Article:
This past weekend, BTSOE had one vendor that really impressed me. Who was it? Read up and find out.
What will you leave your family when you pass? Memories? Pictures? Perhaps a video montage? Well, Save My Ink now gives people a chance for members to leave a piece of art, while leaving a piece of them – literally.
Art is as much about creation, as it is about preservation. Regardless of the discipline of art you practice or collect, there will always be those who create it, those who collect it, and those who spread the history. In the same breath,it is that word which will soon be passed from one generation to the next, and in turn, it becomes the chronicles of our culture and a part of history.
With that said, the culture of tattoos is no different. Each day that passes, there is an untold story waiting to be shared, and so long as it is accurately told and represented, then the future artisans of the world will have a better idea as to how our art came to be.
While historians aim to educate and inform, collectors on the other hand, keep in their possessions the artifacts of time. We have the ancient ruins in which art is scribed in stone, and when it comes to art on paper or canvas, we have those who keep them in their private collections and museums who keep them in their galleries. But when you stop to think about the medium of tattoos, it’s an art form which typically dies with us simply because it’s on our skin – till now.
The gents over at Save My Ink have created an ingenious way to preserve our tattoos and they have now given us the ability to share not only a piece of art but a piece of ourselves, which in turn can be passed on from one generation to the next. Consider it an art, a moment frozen in time, but we consider it something much more powerful: A legacy.
Though some may be appalled, or a little disturbed by the service, it is a gift of personal treasures – literally. In essence, getting one of your tattoos framed and preserved is much more visual, and much more personal than having the ashes of your loved one contained in an urn, and it’s a gift that provides a visual reminder of a piece of art which once adorned your loved one’s body.
When I first heard about this service, this past weekend at BTSOE, we were impressed. It’s an incredible service of preservation, and in all honesty, it’s the most sacred gift one can give to loved ones and not only a memorial of art – but the soul.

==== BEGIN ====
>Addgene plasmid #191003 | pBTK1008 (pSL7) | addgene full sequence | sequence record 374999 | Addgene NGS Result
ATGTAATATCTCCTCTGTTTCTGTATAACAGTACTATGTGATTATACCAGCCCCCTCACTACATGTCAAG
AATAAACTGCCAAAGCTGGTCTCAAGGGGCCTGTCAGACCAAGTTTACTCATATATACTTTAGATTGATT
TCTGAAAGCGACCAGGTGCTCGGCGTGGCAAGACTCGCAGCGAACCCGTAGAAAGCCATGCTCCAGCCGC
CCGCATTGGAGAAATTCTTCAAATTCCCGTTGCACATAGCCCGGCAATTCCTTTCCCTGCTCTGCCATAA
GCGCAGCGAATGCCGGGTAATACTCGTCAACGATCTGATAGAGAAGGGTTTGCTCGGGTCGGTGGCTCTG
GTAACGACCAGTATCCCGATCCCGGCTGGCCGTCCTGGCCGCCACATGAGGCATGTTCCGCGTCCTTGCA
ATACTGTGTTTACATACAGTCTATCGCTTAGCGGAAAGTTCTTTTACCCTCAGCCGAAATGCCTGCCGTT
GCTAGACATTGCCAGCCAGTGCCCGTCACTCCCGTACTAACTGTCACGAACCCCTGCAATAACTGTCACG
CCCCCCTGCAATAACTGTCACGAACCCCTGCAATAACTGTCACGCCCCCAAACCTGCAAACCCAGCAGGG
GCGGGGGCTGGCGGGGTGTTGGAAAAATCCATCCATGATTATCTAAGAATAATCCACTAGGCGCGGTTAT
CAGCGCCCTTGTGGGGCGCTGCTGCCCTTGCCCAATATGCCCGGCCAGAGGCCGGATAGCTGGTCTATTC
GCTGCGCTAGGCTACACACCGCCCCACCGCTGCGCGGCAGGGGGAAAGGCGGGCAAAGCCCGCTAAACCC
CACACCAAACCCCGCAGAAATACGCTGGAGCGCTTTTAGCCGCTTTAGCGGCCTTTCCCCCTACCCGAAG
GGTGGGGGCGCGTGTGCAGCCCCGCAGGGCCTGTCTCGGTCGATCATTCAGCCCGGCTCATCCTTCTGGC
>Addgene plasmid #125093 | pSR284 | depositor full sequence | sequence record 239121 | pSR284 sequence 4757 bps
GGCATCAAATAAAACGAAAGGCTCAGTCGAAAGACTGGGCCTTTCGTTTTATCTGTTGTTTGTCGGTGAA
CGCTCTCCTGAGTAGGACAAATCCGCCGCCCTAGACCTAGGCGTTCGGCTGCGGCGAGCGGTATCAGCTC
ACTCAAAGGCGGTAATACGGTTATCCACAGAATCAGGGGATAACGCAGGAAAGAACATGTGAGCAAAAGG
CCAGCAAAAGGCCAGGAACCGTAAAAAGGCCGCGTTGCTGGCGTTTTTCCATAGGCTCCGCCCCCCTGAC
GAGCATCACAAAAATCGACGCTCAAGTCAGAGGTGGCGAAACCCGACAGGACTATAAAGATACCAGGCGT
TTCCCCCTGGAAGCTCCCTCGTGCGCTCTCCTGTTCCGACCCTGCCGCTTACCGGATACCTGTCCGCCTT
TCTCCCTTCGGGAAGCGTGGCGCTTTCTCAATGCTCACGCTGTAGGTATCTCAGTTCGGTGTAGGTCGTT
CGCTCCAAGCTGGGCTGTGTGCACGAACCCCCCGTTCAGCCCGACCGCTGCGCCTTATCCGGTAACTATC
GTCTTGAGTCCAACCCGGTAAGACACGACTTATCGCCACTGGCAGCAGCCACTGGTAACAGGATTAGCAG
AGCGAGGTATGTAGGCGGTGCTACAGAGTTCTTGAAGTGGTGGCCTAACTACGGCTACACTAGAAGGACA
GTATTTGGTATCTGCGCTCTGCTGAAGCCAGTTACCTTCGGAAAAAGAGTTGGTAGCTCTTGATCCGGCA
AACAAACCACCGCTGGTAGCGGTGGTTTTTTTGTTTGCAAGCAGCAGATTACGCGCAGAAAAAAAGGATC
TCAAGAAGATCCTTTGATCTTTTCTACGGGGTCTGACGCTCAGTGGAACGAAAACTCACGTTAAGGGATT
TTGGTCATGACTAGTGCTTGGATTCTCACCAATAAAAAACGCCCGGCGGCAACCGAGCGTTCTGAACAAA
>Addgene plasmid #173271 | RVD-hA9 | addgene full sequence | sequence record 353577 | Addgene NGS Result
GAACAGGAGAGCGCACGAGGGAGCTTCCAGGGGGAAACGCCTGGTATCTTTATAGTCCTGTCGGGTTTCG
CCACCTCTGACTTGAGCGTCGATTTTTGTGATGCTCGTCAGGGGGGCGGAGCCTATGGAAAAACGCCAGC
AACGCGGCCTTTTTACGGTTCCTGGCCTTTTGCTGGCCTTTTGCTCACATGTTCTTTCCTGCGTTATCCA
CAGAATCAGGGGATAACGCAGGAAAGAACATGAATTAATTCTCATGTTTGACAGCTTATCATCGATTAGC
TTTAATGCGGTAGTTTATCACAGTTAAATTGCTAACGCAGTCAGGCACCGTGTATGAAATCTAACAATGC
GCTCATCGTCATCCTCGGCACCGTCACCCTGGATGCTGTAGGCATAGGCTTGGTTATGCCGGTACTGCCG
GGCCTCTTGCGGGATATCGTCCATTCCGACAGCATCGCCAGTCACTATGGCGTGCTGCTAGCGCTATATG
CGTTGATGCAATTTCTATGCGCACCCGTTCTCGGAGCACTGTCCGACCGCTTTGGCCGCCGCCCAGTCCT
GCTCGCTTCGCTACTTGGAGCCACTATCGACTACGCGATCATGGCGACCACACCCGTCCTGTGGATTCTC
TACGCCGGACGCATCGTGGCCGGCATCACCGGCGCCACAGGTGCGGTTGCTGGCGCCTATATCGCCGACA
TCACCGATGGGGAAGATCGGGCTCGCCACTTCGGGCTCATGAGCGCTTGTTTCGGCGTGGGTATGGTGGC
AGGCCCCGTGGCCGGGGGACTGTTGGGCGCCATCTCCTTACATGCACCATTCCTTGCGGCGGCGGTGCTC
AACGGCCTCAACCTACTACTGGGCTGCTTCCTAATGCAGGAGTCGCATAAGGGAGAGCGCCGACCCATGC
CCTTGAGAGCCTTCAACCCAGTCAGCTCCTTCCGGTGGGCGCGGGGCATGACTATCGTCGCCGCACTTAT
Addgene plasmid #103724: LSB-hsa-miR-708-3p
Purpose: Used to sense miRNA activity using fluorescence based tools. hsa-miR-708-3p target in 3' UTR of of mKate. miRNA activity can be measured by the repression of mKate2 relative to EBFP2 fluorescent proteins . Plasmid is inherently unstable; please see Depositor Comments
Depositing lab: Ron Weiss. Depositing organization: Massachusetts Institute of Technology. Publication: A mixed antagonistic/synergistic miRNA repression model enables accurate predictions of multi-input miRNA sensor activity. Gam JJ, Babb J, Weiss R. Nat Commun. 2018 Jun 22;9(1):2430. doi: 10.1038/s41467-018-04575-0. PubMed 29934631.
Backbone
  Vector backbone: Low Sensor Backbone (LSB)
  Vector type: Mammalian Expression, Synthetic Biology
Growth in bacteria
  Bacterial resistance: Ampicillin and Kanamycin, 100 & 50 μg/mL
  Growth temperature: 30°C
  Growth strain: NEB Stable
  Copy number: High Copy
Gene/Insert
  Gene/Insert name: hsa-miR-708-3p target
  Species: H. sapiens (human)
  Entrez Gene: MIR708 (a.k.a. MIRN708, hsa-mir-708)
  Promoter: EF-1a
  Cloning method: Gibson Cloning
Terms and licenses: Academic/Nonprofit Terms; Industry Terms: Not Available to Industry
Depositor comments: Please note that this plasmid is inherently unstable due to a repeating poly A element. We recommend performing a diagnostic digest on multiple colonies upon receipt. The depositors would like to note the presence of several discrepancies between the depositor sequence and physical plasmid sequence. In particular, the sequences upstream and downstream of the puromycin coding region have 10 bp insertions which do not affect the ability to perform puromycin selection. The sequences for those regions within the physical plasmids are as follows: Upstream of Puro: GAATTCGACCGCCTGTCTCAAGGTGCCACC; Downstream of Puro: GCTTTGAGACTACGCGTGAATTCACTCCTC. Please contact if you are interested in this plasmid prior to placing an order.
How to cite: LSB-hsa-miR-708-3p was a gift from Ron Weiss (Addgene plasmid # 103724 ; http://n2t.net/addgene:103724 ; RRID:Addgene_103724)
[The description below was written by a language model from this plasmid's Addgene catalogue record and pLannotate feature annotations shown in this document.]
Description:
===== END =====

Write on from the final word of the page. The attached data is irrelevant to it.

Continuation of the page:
In a statement, they said, “We want to provide resources and support [our members] may not otherwise have access to,” Charles Hamm, NAPSA executive director and chairman of the group’s board, said in the news release, which references a 2012 Harris Interactive poll that suggests one in five American adults has at least one tattoo, a 14 percent increase from the Nielsen group’s 2008 survey.
According to the release, removing a tattoo from one of its member’s deceased bodies involves “a chemical and enzymatic process that permanently alters the chemical structure, thus permanently fixing it against decomposition (while preserving the integrity of the art).” The group said the final product isn’t classified as tissue and isn’t toxic. They further added, “This process rejuvenates the art and brings it back to essentially its original look”.
I’m glad to have met the gents over at Save My Ink and I can’t thank them enough for giving me a personal tour of their gallery. The experience was uplifting, mesmerizing and I wish them nothing but the best in their endeavor. To have someone think outside the box and give us the ability to give a gift that keeps on giving, is priceless and I encourage all of you to check them out. You can visit their official sit by clicking here.
SO HOW DOES IT WORK?
The tattoo removal process begins within 18 hours of a member passing, whereby the designated beneficiary alerts NAPSA. From there, NAPSA sends paperwork and a package with the removal kit to the member’s funeral home overnight. Within 60 hours, a mortician that agrees to participate follows provided instructions to remove the tattoo, placing it in a nontoxic, temporary preservation compound, and returns it to the NAPSA. The organization then preserves the art and sends it to the beneficiary, who receives a certificate for his or her participation, within six months.